The plight of the leopard in South Africa
In the distant past before Cape Town was discovered and
built up by man many animals roamed the plains.
Today however all these plains have been stolen from the
animals and turned into towns and villages.
The animals that roamed the plains have been pushed further
and further from their natural habitats and many of them have become extinct.
Lions that once roamed the Cape Flats were shot and killed
by hunters over the years .
The few that are left are now only found in zoos and Nature Reserves.
Today all Cape Town has left are a couple of smaller wild cats.
The largest of these is the leopard and it is one of the
few cats that still roam the mountain ranges around Cape Town.
The leopard although large is not dangerous until it
is cornered and then will attack only to protect itself.
In the mountain ranges to the north of
Cape Town wild leopards are still found.
Unfortunately there is a dispute between them and stock
farmers as farms sometimes extend into the natural habitat
of the leopard or farmers graze their
livstock high up on mountain ranges.
Of course a sheep or goat is easy prey for a leopard
and if it is hungry it will attack and eat them.
This upsets the farmers who take revenge by shooting the leopard.
When Van Riebeeck arrived in Cape Town in 1652 the leopard
was found throughout South Africa and the main concentration
areas were the Karoo and up into the Eastern Cape.
Leopards were constantly hunted and were exterminated
from the Karoo regions by the end of the 1900s.
During the period from 1947 to 1955 laws forced farmers
to kill the leopard as it was classified as vermin.
This law had the effect of drastically reducing numbers.
A bounty was placed on the leopard and 821 ”bounties”
were paid out for leopards that were killed.
This substantially reduced the
numbers in the Northern and Eastern Cape.
Today leopards are mainly found in the mountains
of the Southern and South Western Cape, the lower
Orange River area and the Kalahari Gemsbok National park.
As numbers are so low there is now an effort being made to conserve them.
Many leopards have been caught and radio collars
placed around their necks so that the conservationists are able to track them.
It has been discovered that in the mountains above
Stellenbosch the home range of a male leopard is 338
square kilometres whereas that of a female is 487 square kilometres.
The size of the home range suggests that the population must be very low.
In the Cedarberg the home ranges of leopards tracked
ranges from 44 square kilometres for an
old male to 69 square kilometres for an adult male.
It is interesting to note the patterns of the
leopards as they mark out their territories.
They move rapidly backwards and forwards across
their ranges and demarcate their territories
with droppings and urine.
Leopards normally stay high up in the mountains
and don't come down to feed even in the winter months.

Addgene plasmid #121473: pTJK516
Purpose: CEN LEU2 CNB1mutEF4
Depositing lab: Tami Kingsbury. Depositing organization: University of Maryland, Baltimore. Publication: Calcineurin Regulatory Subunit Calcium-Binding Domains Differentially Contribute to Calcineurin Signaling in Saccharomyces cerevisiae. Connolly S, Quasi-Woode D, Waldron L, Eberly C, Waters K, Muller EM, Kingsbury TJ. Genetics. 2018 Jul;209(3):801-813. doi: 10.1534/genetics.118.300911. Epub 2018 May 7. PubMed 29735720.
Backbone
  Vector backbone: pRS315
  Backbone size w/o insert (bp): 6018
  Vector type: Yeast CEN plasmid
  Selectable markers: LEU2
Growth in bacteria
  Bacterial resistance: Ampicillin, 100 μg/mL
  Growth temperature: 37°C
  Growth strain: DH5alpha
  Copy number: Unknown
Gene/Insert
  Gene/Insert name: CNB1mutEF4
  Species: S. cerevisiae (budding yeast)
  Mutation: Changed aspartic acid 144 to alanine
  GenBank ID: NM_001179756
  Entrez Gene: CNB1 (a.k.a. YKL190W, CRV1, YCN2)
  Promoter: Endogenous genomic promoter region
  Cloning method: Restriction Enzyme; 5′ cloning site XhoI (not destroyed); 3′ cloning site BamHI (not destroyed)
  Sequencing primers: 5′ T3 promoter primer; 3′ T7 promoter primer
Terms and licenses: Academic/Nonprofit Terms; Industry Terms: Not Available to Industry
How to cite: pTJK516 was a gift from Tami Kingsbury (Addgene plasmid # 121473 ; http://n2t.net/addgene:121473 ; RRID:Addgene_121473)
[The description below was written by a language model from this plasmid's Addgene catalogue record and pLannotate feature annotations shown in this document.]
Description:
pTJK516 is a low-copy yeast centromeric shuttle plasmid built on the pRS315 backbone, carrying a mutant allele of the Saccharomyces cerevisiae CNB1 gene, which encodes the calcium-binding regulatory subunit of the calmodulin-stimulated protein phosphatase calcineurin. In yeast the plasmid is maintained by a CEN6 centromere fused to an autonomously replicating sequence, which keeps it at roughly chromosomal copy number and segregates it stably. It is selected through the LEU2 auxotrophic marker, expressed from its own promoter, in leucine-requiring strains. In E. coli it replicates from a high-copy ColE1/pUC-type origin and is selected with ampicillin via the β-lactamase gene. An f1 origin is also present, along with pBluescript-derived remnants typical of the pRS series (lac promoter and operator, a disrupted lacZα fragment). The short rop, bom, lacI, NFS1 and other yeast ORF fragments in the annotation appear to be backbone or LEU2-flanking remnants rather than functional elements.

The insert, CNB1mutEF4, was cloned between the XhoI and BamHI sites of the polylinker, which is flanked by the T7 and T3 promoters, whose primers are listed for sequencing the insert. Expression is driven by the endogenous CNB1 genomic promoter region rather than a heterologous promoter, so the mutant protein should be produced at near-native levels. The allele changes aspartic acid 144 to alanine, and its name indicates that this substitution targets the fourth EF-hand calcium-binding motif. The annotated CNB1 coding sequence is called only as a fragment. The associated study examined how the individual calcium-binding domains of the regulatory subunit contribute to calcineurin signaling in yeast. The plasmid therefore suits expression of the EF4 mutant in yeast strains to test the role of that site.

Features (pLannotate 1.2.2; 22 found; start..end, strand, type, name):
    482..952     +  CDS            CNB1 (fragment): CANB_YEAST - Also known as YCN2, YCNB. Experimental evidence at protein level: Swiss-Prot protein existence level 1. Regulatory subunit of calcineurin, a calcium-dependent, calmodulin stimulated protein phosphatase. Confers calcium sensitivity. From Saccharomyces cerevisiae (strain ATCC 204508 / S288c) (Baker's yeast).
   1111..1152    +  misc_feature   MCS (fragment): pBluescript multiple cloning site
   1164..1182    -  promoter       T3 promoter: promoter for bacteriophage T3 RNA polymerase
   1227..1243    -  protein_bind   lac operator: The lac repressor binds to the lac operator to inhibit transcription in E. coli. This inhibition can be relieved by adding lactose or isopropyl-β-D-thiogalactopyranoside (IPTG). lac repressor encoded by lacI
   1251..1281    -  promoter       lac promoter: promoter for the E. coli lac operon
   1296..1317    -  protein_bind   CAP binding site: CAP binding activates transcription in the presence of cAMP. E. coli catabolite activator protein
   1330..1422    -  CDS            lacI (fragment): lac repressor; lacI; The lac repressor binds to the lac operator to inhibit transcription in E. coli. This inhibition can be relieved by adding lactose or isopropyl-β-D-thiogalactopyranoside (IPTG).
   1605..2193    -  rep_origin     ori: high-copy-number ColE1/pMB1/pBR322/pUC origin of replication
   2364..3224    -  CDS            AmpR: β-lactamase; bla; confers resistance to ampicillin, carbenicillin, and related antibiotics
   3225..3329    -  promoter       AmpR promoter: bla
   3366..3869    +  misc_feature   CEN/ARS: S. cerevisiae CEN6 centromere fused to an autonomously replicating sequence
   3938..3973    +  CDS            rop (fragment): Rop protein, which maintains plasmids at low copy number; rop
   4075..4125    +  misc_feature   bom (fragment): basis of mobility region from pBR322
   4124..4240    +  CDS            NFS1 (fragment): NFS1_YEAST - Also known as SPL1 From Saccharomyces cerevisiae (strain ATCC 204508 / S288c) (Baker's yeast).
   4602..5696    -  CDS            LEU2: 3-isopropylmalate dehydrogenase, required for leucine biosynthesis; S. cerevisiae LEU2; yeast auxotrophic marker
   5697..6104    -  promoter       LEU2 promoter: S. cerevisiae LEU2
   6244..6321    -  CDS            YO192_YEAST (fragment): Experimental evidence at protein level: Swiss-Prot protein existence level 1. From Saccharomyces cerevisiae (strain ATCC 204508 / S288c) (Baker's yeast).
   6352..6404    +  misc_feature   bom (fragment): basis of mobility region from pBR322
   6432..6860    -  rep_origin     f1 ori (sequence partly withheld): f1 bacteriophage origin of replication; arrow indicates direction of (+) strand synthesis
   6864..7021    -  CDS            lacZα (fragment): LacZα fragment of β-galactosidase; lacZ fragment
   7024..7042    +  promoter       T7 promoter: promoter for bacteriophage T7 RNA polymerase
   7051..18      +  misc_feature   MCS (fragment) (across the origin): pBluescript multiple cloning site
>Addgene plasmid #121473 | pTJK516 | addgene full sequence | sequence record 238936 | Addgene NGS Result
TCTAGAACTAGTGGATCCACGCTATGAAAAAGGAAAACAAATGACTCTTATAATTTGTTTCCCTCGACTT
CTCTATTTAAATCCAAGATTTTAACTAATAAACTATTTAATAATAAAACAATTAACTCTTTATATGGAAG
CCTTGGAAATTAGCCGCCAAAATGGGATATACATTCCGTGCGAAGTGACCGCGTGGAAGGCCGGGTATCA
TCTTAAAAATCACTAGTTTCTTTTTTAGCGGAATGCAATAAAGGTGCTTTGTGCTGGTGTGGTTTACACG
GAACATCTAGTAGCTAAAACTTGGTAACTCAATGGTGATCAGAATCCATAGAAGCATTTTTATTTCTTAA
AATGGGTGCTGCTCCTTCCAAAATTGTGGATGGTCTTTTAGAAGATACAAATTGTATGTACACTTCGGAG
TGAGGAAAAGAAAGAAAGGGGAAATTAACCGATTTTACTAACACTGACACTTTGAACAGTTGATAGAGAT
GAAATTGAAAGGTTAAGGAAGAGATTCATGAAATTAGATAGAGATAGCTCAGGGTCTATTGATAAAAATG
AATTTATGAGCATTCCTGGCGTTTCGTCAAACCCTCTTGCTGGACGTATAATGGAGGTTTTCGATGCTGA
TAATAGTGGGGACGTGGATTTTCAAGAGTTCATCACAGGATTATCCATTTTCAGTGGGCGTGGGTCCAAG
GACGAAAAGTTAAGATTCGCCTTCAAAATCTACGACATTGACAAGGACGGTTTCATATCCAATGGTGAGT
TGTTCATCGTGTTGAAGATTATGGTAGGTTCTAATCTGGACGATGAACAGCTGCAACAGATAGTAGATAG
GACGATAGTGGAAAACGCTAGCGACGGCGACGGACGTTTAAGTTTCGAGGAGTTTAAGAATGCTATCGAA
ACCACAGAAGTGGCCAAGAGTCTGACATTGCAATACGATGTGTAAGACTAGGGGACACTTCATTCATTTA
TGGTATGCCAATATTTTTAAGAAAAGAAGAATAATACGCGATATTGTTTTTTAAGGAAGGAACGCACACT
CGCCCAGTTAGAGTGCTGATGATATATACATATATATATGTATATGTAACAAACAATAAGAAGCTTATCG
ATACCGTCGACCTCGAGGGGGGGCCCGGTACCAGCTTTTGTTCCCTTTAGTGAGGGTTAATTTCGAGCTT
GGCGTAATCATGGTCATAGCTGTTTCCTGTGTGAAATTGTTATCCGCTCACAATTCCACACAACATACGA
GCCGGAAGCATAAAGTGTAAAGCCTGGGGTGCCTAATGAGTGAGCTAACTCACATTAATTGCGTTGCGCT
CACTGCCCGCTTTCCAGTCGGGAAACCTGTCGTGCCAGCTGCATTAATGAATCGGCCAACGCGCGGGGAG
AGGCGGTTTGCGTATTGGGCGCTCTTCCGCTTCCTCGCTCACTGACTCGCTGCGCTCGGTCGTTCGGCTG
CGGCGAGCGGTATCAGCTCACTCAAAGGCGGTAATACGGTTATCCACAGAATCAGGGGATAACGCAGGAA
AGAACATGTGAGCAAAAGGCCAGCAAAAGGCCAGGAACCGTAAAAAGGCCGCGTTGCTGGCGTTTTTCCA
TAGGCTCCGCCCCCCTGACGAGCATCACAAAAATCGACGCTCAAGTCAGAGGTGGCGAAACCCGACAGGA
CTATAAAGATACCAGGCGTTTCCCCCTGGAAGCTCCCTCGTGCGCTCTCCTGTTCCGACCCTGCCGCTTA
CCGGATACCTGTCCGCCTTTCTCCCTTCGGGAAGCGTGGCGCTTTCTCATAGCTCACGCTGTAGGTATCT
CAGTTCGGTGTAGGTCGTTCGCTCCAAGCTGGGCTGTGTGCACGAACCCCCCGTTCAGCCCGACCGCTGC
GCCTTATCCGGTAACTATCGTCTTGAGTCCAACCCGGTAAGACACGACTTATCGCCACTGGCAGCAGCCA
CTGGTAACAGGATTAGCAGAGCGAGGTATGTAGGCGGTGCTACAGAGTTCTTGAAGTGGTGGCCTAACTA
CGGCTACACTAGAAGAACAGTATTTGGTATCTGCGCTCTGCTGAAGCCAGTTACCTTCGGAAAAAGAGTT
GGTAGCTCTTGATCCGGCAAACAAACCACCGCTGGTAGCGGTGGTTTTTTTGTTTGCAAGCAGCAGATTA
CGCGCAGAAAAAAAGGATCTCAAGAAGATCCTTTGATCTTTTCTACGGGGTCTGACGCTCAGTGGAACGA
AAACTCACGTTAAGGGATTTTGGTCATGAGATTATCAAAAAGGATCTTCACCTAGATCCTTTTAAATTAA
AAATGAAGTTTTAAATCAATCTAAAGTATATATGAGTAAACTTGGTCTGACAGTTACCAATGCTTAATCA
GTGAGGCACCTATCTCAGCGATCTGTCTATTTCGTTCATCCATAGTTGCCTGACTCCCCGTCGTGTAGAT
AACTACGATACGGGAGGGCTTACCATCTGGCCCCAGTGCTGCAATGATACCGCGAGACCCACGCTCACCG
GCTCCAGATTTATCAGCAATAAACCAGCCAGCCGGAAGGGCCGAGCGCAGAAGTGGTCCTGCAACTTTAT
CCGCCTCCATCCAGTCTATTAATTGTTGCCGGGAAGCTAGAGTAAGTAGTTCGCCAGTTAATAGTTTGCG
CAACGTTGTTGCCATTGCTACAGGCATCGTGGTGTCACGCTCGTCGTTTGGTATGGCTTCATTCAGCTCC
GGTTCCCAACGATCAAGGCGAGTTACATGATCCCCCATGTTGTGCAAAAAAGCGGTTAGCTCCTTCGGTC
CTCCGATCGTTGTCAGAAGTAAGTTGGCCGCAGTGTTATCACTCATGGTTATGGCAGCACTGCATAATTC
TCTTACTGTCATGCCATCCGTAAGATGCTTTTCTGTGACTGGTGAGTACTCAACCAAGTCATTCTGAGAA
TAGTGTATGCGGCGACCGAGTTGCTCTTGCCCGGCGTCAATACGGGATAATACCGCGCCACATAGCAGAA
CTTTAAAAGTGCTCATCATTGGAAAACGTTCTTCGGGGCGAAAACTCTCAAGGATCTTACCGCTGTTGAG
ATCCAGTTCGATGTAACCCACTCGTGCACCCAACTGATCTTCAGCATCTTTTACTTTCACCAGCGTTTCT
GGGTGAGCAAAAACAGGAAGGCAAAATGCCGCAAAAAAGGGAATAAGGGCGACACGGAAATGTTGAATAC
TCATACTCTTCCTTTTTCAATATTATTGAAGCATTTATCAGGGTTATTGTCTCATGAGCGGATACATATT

Where they come into contact with livestock it is
normally the farmer extending his territory or
grazing his stock in an established leopard teritory.
Leopards are opportunists and will feed on any prey
that presents itself. Their normal prey is dassies
(Rock Rabbits) and small antelopes although rats
mice and other small animals form part of their diet.
In the Wemmershoek area where there are feral pigs
researchers have found evidence that leopards
have caught and eaten them as well.
Baboons which are quite plentiful in the mountains
are also prey to the leopard. They however take
to the cliff faces when leopards are about.
It is thought that the mere presence of a leopard
in a specific area will control the baboons and
assist farmers who lose crops to them when they raid the fields.
Conserving the leopard is of paramount importance.
Without them problems could be experienced with
rock rabbits rats and mice which are all part of the food chain.
To do this is quite difficult as many of
the home ranges of leopards cross farm lands.
It is therefore necessary to include the
farmers in the conservation plan.
Certain restrictions have been placed on
farmers with regards to hunting the leopards.
Anybody hunting a leopard must have a permit.
To get the permit he must request that personnel from
the Chief Directorate of Nature Conservation visit the
area to establish that it is in fact a leopard
that is attacking his livestock.
The permit once issued expires after 3 months
although it is sometimes issued for shorter periods.
If a leopard is shot and killed it remains the
property of The Department of Nature Conservation.
If the farmer would like to keep the skin of the
leopard he has killed he has a month
to apply to Nature Conservation to keep it.
When permission is granted further
restrictions with regard to the skins apply.
They become non transferable and may not even be donated or sold.
Of course if this was allowed there would be
wholesale slaughter of leopards for their skins.